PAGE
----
City of Newcastle backs zero emissions future with hydrogen truck trial

City of Newcastle

Bin morning will become quieter and cleaner for Newcastle residents after Councillors voted to add a hydrogen-powered truck to the City of Newcastle waste collection fleet.

City of Newcastle will undertake a 12-month trial of the rear-loading hydrogen fuel cell electric truck with Australian clean energy business Pure Hydrogen as part of its commitment to achieving net zero emissions from its vehicles and equipment.

Summerhill Waste Management CentreSummerhill Waste Management Centre

The lease will include the option for a four-year extension based on the outcome of the trial, with the zero-emissions waste collections truck expected to make its maiden round in Newcastle later this year.

Lord Mayor Nuatali Nelmes said the trial aligns with a key priority under City of Newcastle’s Environment Strategy.

“We’re seeing zero-emissions vehicles emerge as a marker of the best-run cities in the world and this trial is a step forward that Newcastle can and should be proud of,” Cr Nelmes said.

“This truck will help many of us get a better sleep on collection days. We can also rest easy knowing it’s helping make our city a cleaner, quieter, more sustainable place to live.

“We’re committed to delivering a 100% reduction in carbon emissions from City of Newcastle vehicles during the next decade and we’ll continue driving toward this goal by trialling new technologies that contribute to this transition.”

Deputy Lord Mayor Declan Clausen said the trial was consistent with Newcastle’s emerging future as a global hydrogen leader.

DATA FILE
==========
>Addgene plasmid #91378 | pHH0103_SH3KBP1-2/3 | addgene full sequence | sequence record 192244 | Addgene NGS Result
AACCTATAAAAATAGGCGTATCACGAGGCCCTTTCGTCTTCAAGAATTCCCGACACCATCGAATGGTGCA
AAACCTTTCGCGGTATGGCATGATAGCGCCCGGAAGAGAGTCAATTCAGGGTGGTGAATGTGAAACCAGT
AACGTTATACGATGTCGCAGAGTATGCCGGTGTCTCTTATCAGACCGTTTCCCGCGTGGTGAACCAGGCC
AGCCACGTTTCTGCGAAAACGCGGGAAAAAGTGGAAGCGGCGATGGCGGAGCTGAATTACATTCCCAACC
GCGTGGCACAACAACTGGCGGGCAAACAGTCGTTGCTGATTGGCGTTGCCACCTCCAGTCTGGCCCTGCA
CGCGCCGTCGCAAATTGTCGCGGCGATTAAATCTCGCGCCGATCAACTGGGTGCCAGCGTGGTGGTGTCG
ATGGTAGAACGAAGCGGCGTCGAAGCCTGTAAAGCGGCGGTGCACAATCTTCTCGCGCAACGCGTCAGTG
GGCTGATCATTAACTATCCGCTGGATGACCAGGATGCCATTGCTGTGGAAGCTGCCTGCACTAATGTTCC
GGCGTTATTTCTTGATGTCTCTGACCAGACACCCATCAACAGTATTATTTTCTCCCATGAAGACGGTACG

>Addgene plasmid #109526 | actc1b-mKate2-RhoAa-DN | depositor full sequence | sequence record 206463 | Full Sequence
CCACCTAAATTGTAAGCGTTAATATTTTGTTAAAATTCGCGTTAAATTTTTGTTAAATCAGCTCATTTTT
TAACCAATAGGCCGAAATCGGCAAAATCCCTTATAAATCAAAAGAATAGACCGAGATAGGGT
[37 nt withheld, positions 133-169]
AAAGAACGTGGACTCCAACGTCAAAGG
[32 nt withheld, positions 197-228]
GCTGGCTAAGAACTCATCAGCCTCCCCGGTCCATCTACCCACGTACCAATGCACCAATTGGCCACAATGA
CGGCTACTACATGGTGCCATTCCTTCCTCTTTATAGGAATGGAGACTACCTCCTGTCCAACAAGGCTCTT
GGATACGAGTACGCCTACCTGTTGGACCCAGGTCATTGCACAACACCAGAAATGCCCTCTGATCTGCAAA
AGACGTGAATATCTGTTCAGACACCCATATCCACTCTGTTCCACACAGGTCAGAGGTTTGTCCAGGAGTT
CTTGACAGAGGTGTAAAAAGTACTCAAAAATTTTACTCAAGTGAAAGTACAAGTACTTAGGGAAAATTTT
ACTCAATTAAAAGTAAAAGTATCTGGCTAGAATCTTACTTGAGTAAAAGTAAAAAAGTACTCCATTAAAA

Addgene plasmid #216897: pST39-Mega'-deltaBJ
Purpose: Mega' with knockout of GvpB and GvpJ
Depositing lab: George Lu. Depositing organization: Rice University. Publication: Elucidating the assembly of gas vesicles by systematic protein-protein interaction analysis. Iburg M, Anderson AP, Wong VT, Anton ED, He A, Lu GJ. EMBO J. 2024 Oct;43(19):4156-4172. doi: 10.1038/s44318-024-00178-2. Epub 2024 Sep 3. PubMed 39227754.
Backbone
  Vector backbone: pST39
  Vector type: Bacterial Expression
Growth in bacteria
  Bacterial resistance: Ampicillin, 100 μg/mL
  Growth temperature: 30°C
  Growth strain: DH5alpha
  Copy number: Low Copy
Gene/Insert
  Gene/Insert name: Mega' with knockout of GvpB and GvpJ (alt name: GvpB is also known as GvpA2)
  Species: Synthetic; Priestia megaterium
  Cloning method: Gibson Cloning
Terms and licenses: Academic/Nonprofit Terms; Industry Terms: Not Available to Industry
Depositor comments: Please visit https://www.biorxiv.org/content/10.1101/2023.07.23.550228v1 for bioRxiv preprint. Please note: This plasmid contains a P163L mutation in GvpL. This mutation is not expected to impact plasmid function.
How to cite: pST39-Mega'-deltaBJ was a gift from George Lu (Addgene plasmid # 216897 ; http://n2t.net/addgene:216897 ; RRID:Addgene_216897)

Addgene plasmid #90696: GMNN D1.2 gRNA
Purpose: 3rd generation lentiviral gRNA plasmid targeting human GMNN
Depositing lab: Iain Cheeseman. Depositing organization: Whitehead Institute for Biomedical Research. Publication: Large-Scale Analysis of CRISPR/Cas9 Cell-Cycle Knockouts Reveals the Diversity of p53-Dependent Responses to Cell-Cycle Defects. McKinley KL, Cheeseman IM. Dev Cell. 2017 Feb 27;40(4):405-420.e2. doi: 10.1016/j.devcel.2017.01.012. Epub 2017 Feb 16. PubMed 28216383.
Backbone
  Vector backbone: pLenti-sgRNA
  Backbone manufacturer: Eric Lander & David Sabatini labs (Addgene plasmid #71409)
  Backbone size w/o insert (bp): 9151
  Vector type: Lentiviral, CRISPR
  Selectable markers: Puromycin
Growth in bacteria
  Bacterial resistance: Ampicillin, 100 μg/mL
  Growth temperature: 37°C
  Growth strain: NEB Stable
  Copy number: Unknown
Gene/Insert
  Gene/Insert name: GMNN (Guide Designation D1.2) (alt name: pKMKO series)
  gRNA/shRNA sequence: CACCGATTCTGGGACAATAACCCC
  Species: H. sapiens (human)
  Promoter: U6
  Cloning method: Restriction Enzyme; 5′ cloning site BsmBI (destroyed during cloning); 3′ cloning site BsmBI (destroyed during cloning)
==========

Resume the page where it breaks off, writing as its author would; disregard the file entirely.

“Newcastle is the only hydrogen hub designated by both the NSW and Australian governments,” Cr Clausen said.

“I’m proud that Newcastle is taking real action with this hydrogen vehicle trial and I’m proud that our work is shaping the Hunter’s hydrogen transition road map.”

Unlike diesel trucks, hydrogen fuel cell electric vehicles emit no exhaust, minimal heat and a trickle of pure water. They are also significantly quieter. Newcastle joins cities such as Tokyo and Amsterdam in adding a hydrogen vehicle to its waste collection fleet.

The Newcastle truck will run on Green Hydrogen. While the hydrogen energy to run the truck will be produced by electrolysis using grid power, Green Power Purchase agreements will offset any carbon emissions.

The new hydrogen fuel cell electric vehicle aligns with the City’s net zero emissions and fleet transition plans under the Newcastle Environment Strategy, as well as liveability, sustainability and circular economy targets in the Newcastle 2040 Community Strategic Plan.

Business Hunter Chief Executive Officer Bob Hawes welcomed City of Newcastle’s support of green hydrogen technology.

“This isn’t just ticking a sustainability box, this is the way the smartest cities are heading and Newcastle and the Hunter needs leadership prepared to be early adopters for communities and industry to be competitive and relevant,” Mr Hawes said.

“City of Newcastle is backing an Australian business and backing a crucial, zero-emissions technology pathway to net zero is going to be very challenging.

“Every initiative adopted in using new technology in the public and private sector is going to count.”

Data from the 12-month trial will help inform City of Newcastle’s future purchases of waste trucks. Over the coming four years City of Newcastle is expected to replace a significant number of its existing diesel powered green and red lid bin trucks as part of the routine renewal of the fleet.